Billionaire real estate mogul Donald Trump often speaks as though he'd gladly punch a journalist if he could get away with it. And hell, maybe he could -- in the eyes of his supporters, at least.
On Monday, a Secret Service agent was filmed choke-slamming a photographer at a Trump campaign rally in Radford, Virginia. Online, many were quick to claim that Christopher Morris, a photojournalist for Time magazine, was asking for it.
With much of Trump's campaign revolving around his near-constant demonization of reporters, restrictions on the media and appeals to callous authoritarianism, perhaps this response shouldn't be surprising. But it reflects an environment in which people feel comfortable saying it's OK to use physical violence -- and perhaps even violate someone's rights -- to put those who would challenge authority in their place.
Headlines like this one at Breitbart, which seized on an earlier and incomplete version of the video, certainly didn't engender any sympathy for Morris:
Later video would show that the agent grabbed Morris around the neck and threw him on the ground first. Morris then got up and put a hand to the agent's throat, "in order to demonstrate the choke hold he had just experienced," according to a statement from Time.
This tweet, which appeared to show Morris launching an obscenity at the agent before the altercation got physical, was similarly used to justify the agent's behavior:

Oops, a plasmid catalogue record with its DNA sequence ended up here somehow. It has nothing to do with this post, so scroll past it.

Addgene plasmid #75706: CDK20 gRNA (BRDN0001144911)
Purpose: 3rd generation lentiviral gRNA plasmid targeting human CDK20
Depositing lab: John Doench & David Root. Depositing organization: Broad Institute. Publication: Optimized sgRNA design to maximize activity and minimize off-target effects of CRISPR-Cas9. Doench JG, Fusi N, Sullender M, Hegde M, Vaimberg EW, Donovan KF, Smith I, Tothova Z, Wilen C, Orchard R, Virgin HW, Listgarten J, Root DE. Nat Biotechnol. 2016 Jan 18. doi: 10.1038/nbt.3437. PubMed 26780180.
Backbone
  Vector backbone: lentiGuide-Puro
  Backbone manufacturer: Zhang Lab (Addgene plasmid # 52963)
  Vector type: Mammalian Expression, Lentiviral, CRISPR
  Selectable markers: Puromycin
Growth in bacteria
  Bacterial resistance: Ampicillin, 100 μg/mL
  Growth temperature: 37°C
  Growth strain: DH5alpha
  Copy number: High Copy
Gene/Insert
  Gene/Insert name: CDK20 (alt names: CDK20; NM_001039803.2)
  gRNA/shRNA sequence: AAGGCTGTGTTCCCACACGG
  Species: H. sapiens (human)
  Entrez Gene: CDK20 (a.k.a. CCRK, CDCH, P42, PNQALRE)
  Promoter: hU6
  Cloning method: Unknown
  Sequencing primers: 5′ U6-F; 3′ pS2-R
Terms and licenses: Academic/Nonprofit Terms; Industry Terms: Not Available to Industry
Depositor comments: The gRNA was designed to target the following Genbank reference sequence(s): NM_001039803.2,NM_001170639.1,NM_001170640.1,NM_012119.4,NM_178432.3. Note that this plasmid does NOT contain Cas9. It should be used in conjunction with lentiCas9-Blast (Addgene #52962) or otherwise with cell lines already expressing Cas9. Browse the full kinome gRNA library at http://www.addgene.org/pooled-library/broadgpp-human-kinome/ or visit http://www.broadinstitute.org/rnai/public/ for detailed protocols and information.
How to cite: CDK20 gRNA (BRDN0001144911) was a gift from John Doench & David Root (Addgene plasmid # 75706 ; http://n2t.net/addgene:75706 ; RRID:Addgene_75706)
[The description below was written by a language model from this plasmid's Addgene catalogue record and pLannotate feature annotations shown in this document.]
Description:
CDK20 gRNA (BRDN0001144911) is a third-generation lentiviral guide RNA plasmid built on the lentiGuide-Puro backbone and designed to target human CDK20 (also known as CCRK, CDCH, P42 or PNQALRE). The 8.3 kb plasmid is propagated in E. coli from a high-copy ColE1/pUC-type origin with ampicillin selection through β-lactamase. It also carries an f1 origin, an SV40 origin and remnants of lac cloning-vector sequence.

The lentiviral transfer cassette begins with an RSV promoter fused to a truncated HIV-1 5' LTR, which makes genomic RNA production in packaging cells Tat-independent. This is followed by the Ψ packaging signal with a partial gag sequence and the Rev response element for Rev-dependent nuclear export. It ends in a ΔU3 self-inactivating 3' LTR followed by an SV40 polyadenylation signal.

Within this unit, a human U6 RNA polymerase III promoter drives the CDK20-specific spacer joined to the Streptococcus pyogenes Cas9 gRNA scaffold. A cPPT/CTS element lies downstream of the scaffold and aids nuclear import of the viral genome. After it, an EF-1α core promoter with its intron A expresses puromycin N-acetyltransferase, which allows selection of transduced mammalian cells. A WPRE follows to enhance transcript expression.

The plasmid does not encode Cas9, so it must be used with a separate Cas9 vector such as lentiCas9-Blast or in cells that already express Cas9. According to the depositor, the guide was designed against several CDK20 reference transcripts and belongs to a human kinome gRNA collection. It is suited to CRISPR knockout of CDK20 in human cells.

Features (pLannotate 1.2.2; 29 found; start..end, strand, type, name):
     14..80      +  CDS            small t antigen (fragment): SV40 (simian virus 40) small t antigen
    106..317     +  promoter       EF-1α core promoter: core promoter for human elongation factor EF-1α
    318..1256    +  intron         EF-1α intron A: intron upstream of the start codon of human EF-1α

But cursing at a member of law enforcement is a constitutionally protected activity. Sure, doing so might be unwise, especially given that law enforcement officers routinely bend the law to punish behavior that they see as insufficiently submissive to their authority. But that shouldn't be an excuse. Legally speaking, being a jerk isn't grounds for the use of physical force.
This fact apparently didn't concern the many people who emerged as apologists for the Secret Service officer's conduct.
Hundreds of people have expressed similar views on Twitter, often with more hostility.
Many have focused on a supposed "chest bump" between the two men. It remains to be seen if the Secret Service, which released a statement saying it is "aware" of the episode, will use that alleged contact as justification for the agent's escalation of force.
Regardless, this controversy is as much about the choke-slam being necessary as it is about it being justified. A similar criticism lies at the heart of many use-of-force incidents that receive public scrutiny.
Maybe the Secret Service agent could have handled the situation better, without resorting to violence. Morris certainly could have been less confrontational. But are we willing to say that disrespecting an officer of the law, especially as a journalist at a political event, is an invitation to physical assault?
According to the letter of the law, we shouldn't.
But in Trump's America, a place where many people believe freedom of the press is little more than a suggestion and protest should be suppressed by force -- and not just by police -- the answer seems less and less clear each day.